In these days, from 7 to 17 February, ancient Romans were celebrating agricultural festivals of Fornacalia.
It was a festivity dedicated to the goddess Fornax (hence oven, kiln), who ensured a good bread production, but also protector of the ovens in which bread was baked, and spelled roasting began.
In the Forum were brought the symbols of the various curiae, which in the period of the Roman monarchy and the Roman Republic were the thirty wards of the city of Rome. Each day the offering to the goddess took place in a different curia and It is believed that every family in the curia brought far (spelt, a kind of grain), to be toasted in the meeting hall and sacrificed to ensure that bread in the household ovens wouldn’t be burnt in the following year.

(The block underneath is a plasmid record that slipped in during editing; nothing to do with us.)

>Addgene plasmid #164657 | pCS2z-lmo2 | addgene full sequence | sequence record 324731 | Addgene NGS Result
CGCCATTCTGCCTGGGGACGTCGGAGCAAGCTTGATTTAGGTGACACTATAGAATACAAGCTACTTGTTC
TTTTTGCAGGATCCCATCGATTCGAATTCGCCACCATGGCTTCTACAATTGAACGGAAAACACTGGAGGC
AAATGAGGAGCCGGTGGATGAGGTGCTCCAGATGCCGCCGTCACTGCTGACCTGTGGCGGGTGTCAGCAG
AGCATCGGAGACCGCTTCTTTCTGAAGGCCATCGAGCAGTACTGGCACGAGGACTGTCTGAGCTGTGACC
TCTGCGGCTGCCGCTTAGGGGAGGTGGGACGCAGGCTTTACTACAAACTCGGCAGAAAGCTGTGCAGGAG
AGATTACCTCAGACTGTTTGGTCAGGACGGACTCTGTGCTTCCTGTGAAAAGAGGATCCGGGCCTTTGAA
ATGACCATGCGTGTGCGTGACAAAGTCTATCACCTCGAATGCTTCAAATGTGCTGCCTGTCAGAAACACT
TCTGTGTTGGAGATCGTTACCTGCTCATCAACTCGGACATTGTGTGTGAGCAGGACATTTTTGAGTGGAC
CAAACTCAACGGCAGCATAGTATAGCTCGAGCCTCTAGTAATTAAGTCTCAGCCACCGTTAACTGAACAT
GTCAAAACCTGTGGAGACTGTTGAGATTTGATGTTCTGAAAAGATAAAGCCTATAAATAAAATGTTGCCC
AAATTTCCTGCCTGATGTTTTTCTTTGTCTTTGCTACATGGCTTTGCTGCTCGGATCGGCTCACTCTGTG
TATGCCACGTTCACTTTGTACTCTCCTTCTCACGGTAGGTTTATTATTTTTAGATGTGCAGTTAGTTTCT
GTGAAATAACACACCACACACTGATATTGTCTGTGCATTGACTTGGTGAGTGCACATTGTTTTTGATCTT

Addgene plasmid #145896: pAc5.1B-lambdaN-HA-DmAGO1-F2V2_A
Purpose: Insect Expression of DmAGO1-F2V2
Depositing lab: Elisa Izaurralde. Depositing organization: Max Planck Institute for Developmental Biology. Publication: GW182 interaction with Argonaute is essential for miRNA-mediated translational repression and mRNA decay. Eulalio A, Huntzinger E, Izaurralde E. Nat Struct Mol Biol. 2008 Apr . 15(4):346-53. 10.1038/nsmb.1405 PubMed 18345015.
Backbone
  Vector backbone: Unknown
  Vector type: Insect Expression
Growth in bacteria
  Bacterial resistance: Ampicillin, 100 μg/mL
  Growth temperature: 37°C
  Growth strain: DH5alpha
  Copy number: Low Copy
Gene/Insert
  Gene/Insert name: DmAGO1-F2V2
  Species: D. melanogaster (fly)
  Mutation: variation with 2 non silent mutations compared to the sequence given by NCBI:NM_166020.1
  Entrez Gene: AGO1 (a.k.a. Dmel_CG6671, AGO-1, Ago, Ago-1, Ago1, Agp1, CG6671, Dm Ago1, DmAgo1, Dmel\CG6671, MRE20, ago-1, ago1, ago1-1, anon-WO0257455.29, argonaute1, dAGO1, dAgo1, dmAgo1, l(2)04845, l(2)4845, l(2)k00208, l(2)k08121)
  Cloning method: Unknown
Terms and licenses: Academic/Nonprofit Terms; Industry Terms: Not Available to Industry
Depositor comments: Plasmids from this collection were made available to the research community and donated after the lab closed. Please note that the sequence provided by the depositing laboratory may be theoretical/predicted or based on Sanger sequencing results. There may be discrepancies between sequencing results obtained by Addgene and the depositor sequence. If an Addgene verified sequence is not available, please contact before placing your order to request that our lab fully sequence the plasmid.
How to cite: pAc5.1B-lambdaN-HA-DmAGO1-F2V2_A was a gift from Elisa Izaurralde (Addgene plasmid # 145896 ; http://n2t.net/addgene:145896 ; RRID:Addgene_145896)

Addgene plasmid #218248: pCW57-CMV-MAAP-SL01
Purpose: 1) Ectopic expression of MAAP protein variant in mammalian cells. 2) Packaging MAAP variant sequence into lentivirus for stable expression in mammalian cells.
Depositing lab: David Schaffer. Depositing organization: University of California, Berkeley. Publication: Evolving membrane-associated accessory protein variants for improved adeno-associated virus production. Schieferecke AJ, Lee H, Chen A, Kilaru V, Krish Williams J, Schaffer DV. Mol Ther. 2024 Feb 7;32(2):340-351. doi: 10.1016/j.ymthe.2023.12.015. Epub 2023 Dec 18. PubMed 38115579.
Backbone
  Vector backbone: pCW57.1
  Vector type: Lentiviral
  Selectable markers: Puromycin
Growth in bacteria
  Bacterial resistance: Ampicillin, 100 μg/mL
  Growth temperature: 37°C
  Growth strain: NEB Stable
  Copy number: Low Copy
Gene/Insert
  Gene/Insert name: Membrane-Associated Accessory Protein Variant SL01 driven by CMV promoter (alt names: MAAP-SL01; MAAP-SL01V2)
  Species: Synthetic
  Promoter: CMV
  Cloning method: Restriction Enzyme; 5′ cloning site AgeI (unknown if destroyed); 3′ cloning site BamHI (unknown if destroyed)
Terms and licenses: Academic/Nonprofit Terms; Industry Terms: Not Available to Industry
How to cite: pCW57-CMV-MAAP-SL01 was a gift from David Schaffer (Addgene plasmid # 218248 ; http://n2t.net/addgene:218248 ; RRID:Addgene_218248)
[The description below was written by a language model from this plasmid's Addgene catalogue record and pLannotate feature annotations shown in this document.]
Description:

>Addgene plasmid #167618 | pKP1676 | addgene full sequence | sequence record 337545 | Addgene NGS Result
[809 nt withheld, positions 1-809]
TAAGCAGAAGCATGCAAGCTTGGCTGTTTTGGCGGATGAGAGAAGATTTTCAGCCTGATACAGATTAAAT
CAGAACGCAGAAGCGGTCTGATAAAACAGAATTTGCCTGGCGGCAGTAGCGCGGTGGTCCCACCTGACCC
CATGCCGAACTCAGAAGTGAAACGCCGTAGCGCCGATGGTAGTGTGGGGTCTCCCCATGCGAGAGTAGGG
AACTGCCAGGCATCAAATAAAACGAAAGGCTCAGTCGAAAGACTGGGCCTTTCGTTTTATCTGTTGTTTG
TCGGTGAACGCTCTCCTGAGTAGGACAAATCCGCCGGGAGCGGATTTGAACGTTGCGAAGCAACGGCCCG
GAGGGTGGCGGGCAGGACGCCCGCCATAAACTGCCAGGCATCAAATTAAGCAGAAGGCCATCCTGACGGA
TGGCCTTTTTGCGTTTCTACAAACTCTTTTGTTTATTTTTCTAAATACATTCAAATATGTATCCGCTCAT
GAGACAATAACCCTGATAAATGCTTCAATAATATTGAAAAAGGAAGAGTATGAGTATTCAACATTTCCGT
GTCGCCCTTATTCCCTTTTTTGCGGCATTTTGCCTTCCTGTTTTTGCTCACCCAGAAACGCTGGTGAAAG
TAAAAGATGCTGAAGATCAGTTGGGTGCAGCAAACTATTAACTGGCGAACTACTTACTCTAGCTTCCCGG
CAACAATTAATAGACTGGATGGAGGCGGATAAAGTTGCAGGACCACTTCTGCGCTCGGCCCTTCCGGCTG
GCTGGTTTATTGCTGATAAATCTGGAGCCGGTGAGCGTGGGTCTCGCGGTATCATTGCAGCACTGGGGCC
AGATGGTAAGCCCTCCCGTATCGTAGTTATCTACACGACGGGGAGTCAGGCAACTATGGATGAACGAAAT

The last day of this festival was the quirinalia, which was also jokingly nicknamed the ‘feast of fools’.
It was called in this way because, according to Ovid, “Only the fools do not know to which curia they belong”, and all the curiae met together on that day for a collective feast.
Ovid also wrote that “the oven was made a goddess, Fornax: the farmers, pleased with her, prayed she’d regulate the grain’s heat.”
This recurrence was introduced by King Numa Pompilius, who reformed the Roman calendar and regulated the various festivities.
The great purification festival has just passed and the Fire, symbol of the return of Spring, is used in the oldest evocative rite of gestation: bread making.
The bread that rises inside the oven has always been a symbol of pregnancy, just like the fetus that develops inside the warm maternal crotch.
It is no coincidence that they say “a bun in the oven” when a woman becomes pregnant.